Today was Â«Â learning dayÂ Â». No Â«Â wowÂ Â», no Â«Â ahaÂ Â», just Â«Â hmmmÂ Â» and Â«Â slap!Â Â» (don’t fall asleep, you idiot!). Originally I had planned a couple of sessions related to LiveCycle Data Services but I’ve been so disappointed by the one of Tuesday that I decided to enjoy myself a little bit. So the first session was about Soundbooth CS4.
I’ve played piano and organ some years back, and I’m an amateur DJ on my spare time, so I tend to love everything related to sound and music. However, I kind of put all of that aside in the past few years so this session was really refreshing for me. And when I said that there were no Â«Â ahaÂ Â» moments today, it is not entirely true: you should see the speech transcription engine they added to Soundbooth CS4 and that integrates with many tools in the suite. It’s really amazing. Now I need to see how it works with real-world samples with background sounds and strange French accents. But the demo was definitely interesting. So much so that I couldn’t help thinking how much money could Adobe make if they sold this engine as a standalone service for podcast owners and such. Apart from that, the sound clean-up features are very interesting, especially with the spectral view. I don’t know if it was already there in previous versions of Soundbooth, but it’s really amazing what you can see in there that is just impossible to spot in the infamous waveform view. And if you think that Soundbooth is not useful if you don’t do movie soundtracks or music mixing… well, think twice and give it a try.
The next session was the source of a lot of hesitation. Dave Mc Allister had left a comment on my post before MAX and it really motivated me to know more about the Open Source strategy of Adobe. On the other hand, on the same slot, there was a session about Flex 4 and its new syntax, which obviously I’m very interested in, all the more so as there seems to be a lot of new things, like prefixes instead of namespaces. Eventually, I realized that there would be tons of articles about the new features of Flex 4 closer to the release and then closer to what it will really be. On the opposite, Dave Mc Allister presentation was a panel discussion, something you can’t find on the web by yourself. So I went for Â«Â Why Open Source, what makes the cut?Â Â». Now, obviously MAX audience is still mainly composed of designers, because there were very attendees in this session, between 15 and 20 I think. But the discussion was very interesting and it was even easier to ask questions and get proper answers. With Dave were Ryan Stewart, platform evangelist, and Dave Story, who will soon be in charge of all the development tools (Flex, Flex Builder, etc.). The discussion reminded me of the comments of a few friends of mine when Adobe announced that they were going to open source the Flex framework: Â«Â Adobe… Open Source… that’s just a marketing move!Â Â». It could have been, but let me tell you that a year and a half later, it’s easy to see that it was much more than that. They actually dive very deeply into the strategic and governance questions related to opening up some of your business. And their example is all the more so interesting as they are engaged in a balancing approach: their objective is not to open source everything they do, but just what makes sense. Hence Open Source proponents inside Adobe have to fight very hard to educate both business and operational people about the added value of Open Source, while reassuring them about the fact that it’s not a silver bullet and that they will not do it with everything. A few people in the audience, including myself, took the opportunity to suggest some improvements to the Flash platform and Dave Story took notes. Maybe one day it will be possible to plug a Webkit module into the Flash player and to render proper HTML inside Flash. Time will tell.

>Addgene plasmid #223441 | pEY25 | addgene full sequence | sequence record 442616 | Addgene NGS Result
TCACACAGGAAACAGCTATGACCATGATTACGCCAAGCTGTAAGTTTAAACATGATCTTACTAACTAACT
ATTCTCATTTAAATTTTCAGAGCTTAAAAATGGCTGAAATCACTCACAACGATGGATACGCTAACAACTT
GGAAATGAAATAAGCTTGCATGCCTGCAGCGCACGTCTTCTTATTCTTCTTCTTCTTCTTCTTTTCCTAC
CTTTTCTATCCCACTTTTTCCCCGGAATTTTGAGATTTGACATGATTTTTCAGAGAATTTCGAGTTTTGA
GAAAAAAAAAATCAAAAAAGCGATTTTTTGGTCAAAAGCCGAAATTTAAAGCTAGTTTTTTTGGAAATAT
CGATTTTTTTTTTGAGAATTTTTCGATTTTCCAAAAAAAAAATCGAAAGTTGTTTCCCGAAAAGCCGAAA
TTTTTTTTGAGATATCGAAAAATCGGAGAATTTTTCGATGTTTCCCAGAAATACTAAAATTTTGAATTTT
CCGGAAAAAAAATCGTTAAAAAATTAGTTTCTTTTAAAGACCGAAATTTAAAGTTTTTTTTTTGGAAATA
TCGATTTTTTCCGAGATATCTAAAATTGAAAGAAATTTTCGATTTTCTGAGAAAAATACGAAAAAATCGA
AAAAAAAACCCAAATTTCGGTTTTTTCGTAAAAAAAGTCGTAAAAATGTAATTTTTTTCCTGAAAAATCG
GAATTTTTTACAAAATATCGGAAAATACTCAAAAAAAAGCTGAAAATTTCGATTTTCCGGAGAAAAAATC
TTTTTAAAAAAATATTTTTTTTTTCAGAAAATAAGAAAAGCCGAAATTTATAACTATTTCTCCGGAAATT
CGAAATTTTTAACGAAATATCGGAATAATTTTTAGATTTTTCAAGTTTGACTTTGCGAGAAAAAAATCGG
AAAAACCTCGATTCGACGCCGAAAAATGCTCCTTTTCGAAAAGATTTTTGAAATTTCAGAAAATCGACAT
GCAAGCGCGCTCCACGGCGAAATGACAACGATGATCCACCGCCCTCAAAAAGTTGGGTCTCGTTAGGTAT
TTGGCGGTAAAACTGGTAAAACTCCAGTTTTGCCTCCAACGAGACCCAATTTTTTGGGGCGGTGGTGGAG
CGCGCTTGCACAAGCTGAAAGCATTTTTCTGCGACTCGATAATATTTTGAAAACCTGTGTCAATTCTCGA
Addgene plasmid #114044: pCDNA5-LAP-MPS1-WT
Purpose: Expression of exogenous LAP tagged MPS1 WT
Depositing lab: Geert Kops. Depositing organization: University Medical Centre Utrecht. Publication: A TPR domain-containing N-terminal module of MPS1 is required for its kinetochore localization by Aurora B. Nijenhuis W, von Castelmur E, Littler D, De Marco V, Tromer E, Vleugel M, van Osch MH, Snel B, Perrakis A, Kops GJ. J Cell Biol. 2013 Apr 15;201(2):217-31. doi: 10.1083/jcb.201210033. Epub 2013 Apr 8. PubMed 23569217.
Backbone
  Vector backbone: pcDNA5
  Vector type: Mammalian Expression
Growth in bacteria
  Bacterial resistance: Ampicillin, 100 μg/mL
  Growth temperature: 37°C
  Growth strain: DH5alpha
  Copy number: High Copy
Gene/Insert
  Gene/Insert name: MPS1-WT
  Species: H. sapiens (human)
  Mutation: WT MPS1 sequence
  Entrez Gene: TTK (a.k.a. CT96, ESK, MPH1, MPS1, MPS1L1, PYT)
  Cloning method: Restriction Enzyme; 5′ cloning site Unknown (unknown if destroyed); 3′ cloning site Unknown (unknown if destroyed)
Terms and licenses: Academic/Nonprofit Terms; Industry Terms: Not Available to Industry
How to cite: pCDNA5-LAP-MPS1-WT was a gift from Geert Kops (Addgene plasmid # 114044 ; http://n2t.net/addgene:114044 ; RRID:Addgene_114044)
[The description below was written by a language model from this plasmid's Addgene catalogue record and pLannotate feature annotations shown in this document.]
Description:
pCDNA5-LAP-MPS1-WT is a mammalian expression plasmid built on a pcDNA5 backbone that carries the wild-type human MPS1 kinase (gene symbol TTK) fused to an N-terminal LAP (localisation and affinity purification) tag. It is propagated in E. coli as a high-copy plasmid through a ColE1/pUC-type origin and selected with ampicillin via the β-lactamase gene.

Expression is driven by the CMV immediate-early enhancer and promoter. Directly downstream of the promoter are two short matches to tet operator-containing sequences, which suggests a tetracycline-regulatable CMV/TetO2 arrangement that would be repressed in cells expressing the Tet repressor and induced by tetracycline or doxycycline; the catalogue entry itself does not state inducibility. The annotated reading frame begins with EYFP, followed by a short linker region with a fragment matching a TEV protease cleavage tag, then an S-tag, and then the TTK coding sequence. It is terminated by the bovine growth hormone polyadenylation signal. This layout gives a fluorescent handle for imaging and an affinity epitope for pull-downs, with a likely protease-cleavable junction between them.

I started the afternoon with a demonstration of the new features of Flex Builder 4. I think Heidi Williams and Tim Buntel were a little disappointed to see such a low enthusiasm in the audience. But from what I heard around leaving the room, a lot of people thought like myself: finally, we get the features that should have been there 2 years ago, nothing more. Data management features are certainly a plus though: you will be able to generate client-side data managers that automatically handle CRUD operations and deal with conflicts, whatever the server-side technology you’re using. It will be interesting to see how useful it can be beyond the simple contact manager application.
My last presentation for the day was one that has been added to the planning at the last minute: Flex and PHP with Zend Builder. This could have been the most interesting presentation of the whole event for me in terms of direct interest for the project I’m working on, since I’m really fed up not to have a proper PHP debugging environment and I want to migrate from AMFPHP to Zend AMF. Unfortunately, the presenter was really a messy guy, and at some point I was just totally lost. His English was not very good and he was very hard to understand. So once I saw that he got debugging working in Zend Builder with Zend AMF, I just left the room.
Overall, it was a very interesting day. Oh and it’s always funny to see where geeks are ready to stick their business cards for a few gadgets :oP
Tomorrow will be a full-day lab about AIR and I hope that the content will be less frustrating than yesterday.